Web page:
Global superstar Beyonce in a first-person cover story for Vogue opens up about a major health scare she faced last year during her pregnancy and the delivery of her twins, Sir and Rumi.
In a wide-ranging interview titled, " Beyoncé in Her Own Words: Her Life, Her Body, Her Heritage," the singer and businesswoman writes about pregnancy and body acceptance, revealing for the first time that she went into "survival mode" after the birth of her twins.
The 36-year-old superstar admits that after the birth of her first child, Blue Ivy, "I believed in the things society said about how my body should look."
"I put pressure on myself to lose all the baby weight in three months, and scheduled a small tour to assure I would do it. Looking back, that was crazy," she writes.
In her pregnancy with the twins, the icon faced a serious health scare, she writes, "I was 218 pounds the day I gave birth to Rumi and Sir. I was swollen from toxemia and had been on bed rest for over a month. My health and my babies’ health were in danger, so I had an emergency C-section."
Beyonce and her husband Jay Z, 48, welcomed the twins last summer.
"We spent many weeks in the NICU. My husband was a soldier and such a strong support system for me," she continues. "I was in survival mode and did not grasp it all until months later."
In the powerful, candid essay, Beyonce also talks about the changes her body went through after such a physical ordeal.
"After the C-section, my core felt different. It had been major surgery. Some of your organs are shifted temporarily, and in rare cases, removed temporarily during delivery. I am not sure everyone understands that. I needed time to heal, to recover," she adds.
This is where Beyonce made sure to approach things differently than she had years prior with her first child.
"During my recovery, I gave myself self-love and self-care, and I embraced being curvier. I accepted what my body wanted to be. After six months, I started preparing for Coachella. I became vegan temporarily, gave up coffee, alcohol, and all fruit drinks. But I was patient with myself and enjoyed my fuller curves. My kids and husband did, too," she adds.
For this particular cover shoot for Vogue, Beyonce says she stripped away "the wigs and hair extensions" and was sparse on makeup to inspire other women to embrace their natural bodies.
"To this day my arms, shoulders, breasts, and thighs are fuller. I have a little mommy pouch, and I’m in no rush to get rid of it. I think it’s real," she writes.
But don't for one second think Beyonce won't "go into beast zone and work my a-- off" when she's ready to lose the added weight.
The essay didn't just focus on Bey's twins and health, she also wrote about her ancestry and her hopes for her legacy.
"I researched my ancestry recently and learned that I come from a slave owner who fell in love with and married a slave," she writes. "I questioned what it meant and tried to put it into perspective. I now believe it’s why God blessed me with my twins. Male and female energy was able to coexist and grow in my blood for the first time."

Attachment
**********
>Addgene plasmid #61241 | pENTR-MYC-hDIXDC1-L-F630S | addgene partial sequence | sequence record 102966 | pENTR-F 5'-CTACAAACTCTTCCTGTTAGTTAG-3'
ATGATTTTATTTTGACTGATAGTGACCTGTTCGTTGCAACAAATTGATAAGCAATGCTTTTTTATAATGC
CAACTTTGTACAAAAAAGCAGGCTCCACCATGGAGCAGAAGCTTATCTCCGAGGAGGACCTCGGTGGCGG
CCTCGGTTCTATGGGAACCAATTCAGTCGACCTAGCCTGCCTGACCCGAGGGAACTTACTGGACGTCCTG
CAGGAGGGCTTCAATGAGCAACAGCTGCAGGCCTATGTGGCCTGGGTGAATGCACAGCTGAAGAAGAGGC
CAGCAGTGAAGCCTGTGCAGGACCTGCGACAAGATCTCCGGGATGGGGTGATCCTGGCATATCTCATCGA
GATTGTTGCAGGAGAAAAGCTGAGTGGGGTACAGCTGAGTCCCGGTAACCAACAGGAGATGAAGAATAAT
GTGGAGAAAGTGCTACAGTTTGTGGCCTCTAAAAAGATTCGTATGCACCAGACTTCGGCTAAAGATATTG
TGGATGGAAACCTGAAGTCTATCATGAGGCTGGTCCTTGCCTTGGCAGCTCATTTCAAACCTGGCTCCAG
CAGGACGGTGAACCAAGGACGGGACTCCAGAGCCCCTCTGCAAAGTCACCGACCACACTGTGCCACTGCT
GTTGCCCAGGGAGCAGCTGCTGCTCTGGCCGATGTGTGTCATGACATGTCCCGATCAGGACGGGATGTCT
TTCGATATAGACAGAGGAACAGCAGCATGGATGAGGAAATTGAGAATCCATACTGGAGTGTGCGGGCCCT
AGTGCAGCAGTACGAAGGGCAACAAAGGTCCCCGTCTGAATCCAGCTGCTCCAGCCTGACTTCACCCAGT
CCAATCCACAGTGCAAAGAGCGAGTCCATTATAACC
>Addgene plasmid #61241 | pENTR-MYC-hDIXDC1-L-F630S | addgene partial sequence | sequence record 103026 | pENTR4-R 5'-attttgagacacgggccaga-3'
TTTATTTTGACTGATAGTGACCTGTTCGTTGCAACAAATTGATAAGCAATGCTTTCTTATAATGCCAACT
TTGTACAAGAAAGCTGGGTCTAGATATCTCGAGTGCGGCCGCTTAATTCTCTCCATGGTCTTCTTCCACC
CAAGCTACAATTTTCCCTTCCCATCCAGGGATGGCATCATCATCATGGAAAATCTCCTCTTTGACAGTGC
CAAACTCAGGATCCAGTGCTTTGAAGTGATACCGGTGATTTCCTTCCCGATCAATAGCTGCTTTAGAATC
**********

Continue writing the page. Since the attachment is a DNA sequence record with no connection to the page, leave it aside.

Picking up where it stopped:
"I now feel so much more beautiful, so much sexier, so much more interesting. And so much more powerful."
She also spoke about the mental maturity and power she feels that she has only just begun to harness.
"I look at the woman I was in my 20s and I see a young lady growing into confidence but intent on pleasing everyone around her. I now feel so much more beautiful, so much sexier, so much more interesting. And so much more powerful," she adds.
Everyone remembers her game-changing Coachella performance from earlier this year that became the most-tweeted about, most-viewed performance in the history of the event on YouTube and other platforms.
"I had a clear vision for Coachella. I was so specific because I’d seen it, I’d heard it, and it was already written inside of me," she writes.
During her performance, Beyonce sang "Lift Every Voice and Sing," known as the black national anthem, and quoted Malcolm X in between songs.
"I know that most of the young people on the stage and in the audience did not know the history of the black national anthem before Coachella. But they understood the feeling it gave them," she explains. "It was a celebration of all the people who sacrificed more than we could ever imagine, who moved the world forward so that it could welcome a woman of color to headline such a festival."
"They don’t have to be a certain type or fit into a specific category. They don’t have to be politically correct, as long as they’re authentic, respectful, compassionate, and empathetic" - Beyonce on raising her daughters.
As the mother of two girls, Beyonce says she wants them to know that they can be anything, "CEOs, as bosses, and that they know they can write the script for their own lives."
"They don’t have to be a certain type or fit into a specific category. They don’t have to be politically correct, as long as they’re authentic, respectful, compassionate, and empathetic," she writes. "I want the same things for my son. I want him to know that he can be strong and brave but that he can also be sensitive and kind. I want my son to have a high emotional IQ where he is free to be caring, truthful, and honest. It’s everything a woman wants in a man, and yet we don’t teach it to our boys."